Here in the sunny south, palm trees are not the only plants that can add a tropical look to your landscape. Cannas, lilies-of-the Nile, cast-iron plants and elephant ears can all provide an exotic aspect to the garden.
These popular plants have an extended flowering period, are low-maintenance, and easy to grow. There are many cultivars available in a wide choice of colors including cream, yellow, orange, pink, red, and spotted and striped bicolors. Depending on the variety, foliage color varies from green to maroon, bronze, and variegated types. Although most cannas grow from four to six feet tall or more, dwarf cultivars may reach only two feet. Cannas bloom from early summer until frost if you remove old blossoms regularly to prevent the plant from setting seed. Placing them in group plantings, such as around a lamppost, will offer the most dramatic effect.
Cannas love hot summer sun but need rich soil and a good moisture supply, even bog-like conditions. They are reliably hardy and can be left in the ground throughout the year in South Carolina. Plant the rhizomes three or four inches deep and 12 to 24 inches apart. Cannas benefit from feedings of 10-10-10 fertilizer every four to six weeks throughout the growing season, but doing so is not absolutely mandatory. Apply a layer of mulch to help retain moisture. You can divide the rhizomes in the spring if you want to increase the number of plants.
These beautiful, easy-care plants are good for decorating the borders along a driveway, next to a fence, or around a leggy tree or shrub, such as a crape myrtle. Varieties range from 15 inches to 5 feet in height with a spread of 1 to 3 feet. These low-maintenance plants have tall, slender stems, lush foliage and colorful globes of trumpet-shaped flowers in blue, purple, white or pink. Agapanthus flowers make an eye-catching addition to any cut flower arrangement. The seed heads can be dried and used as decorative accents year round.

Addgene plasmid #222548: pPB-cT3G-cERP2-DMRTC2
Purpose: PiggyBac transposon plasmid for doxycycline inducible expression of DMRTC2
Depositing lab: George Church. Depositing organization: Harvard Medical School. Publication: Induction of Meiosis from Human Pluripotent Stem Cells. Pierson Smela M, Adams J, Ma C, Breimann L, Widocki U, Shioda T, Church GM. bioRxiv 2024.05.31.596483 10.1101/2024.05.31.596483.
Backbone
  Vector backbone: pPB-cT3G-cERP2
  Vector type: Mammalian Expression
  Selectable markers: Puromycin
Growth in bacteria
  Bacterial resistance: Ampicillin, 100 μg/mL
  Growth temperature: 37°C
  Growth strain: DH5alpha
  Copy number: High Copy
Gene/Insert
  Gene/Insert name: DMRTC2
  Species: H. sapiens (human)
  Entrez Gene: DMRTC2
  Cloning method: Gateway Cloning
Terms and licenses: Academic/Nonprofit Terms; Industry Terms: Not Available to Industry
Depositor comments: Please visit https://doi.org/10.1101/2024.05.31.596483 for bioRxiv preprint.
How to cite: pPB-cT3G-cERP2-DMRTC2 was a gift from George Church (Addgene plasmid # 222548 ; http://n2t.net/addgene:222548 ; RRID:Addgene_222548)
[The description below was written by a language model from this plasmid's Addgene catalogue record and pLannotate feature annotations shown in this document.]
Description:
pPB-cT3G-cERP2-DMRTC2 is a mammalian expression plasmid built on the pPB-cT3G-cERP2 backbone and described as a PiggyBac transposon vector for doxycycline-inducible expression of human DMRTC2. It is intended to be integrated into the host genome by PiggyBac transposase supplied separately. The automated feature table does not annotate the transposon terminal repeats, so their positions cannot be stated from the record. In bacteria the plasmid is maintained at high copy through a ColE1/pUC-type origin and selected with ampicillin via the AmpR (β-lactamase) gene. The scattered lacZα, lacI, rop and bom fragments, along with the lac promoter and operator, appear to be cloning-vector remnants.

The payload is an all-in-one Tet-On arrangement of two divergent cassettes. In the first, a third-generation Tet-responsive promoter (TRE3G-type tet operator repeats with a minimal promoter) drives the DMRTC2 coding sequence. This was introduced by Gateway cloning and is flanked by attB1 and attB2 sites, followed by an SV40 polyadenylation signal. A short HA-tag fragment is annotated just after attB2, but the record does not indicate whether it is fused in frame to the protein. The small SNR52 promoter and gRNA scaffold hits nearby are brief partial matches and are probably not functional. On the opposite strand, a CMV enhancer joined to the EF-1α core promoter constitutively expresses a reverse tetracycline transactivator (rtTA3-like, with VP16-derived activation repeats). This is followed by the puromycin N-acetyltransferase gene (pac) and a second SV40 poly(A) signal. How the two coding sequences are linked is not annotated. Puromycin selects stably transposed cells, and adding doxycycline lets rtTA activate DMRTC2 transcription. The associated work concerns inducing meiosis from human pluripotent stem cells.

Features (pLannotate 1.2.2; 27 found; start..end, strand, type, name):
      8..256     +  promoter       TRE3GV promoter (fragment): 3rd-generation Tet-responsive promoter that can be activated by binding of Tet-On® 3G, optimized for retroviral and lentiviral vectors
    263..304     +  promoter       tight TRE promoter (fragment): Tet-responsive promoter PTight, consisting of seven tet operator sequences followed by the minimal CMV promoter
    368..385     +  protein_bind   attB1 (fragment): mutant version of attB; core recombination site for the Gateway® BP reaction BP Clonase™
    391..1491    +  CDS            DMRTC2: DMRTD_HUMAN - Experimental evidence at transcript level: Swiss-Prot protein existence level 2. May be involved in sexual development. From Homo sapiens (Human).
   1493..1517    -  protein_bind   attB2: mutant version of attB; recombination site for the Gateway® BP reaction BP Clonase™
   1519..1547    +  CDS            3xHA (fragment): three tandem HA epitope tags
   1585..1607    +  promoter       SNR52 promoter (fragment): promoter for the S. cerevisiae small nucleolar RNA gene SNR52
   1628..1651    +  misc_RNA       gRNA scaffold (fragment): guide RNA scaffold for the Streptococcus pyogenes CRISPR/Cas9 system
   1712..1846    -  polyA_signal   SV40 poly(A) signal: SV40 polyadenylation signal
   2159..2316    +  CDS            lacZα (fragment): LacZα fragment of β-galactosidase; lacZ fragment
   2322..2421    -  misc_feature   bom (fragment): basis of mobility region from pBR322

As the plants mature, they crowd against each other underground, and this overcrowding limits their flowering. Divide and transplant evergreen agapanthus varieties every three to four years and deciduous varieties every five to seven years. Complete this task either in early spring or after the plants have finished flowering, in early fall. Before you start transplanting the clumps, prune back the foliage by about two thirds and clip back any dead roots. Replant them in a sunny, well-drained location and irrigate them thoroughly.
Cast-iron plant (Aspidistra elatior)
The cast-iron plant is very hardy and often planted in our region. Newer varieties have cream stripes or dots on the standard dark green leaves. Growing cast-iron plants is especially favored by those who don’t have a lot of time for plant care, as this species can survive conditions where other plants would shrivel and die, especially deep shade. Aspidistra thrives in very hot summers and isn’t easily damaged by cold winters. Insects seem to leave it alone, and it is rarely bothered by disease of any kind. Although tolerant of tough conditions, this plant benefits from regular watering, especially during very dry periods. Consider using organic soil and giving an annual dose of all-purpose fertilizer. Propagate cast-iron plants by division.
Elephant ear (Colocasia)
The elephant ear plant provides a bold tropical effect in nearly any landscape setting. The plants come in a wide variety of colors and sizes, and many are well-adapted to growing in containers. Their most common use, however, is as an accent or focal point. Elephant ear plants can also be used as background plants or edging, especially around ponds, porches and patio enclosures.
Growing elephant ears is easy. Most of them prefer rich, moist soil and can be grown in full sun, but they generally prefer partial shade. Plant the tubers about two to three inches deep, blunt end down. Once established, elephant ears require little attention. Water plants often, especially those growing in containers. Although not absolutely necessary, you may also want to apply a slow-release fertilizer to the soil periodically. Freezing temperatures will damage the foliage, but the roots will usually over-winter.
Frank Edgerton is a Hilton Head Island resident, garden consultant and plantsman. He can be reached at firstname.lastname@example.org.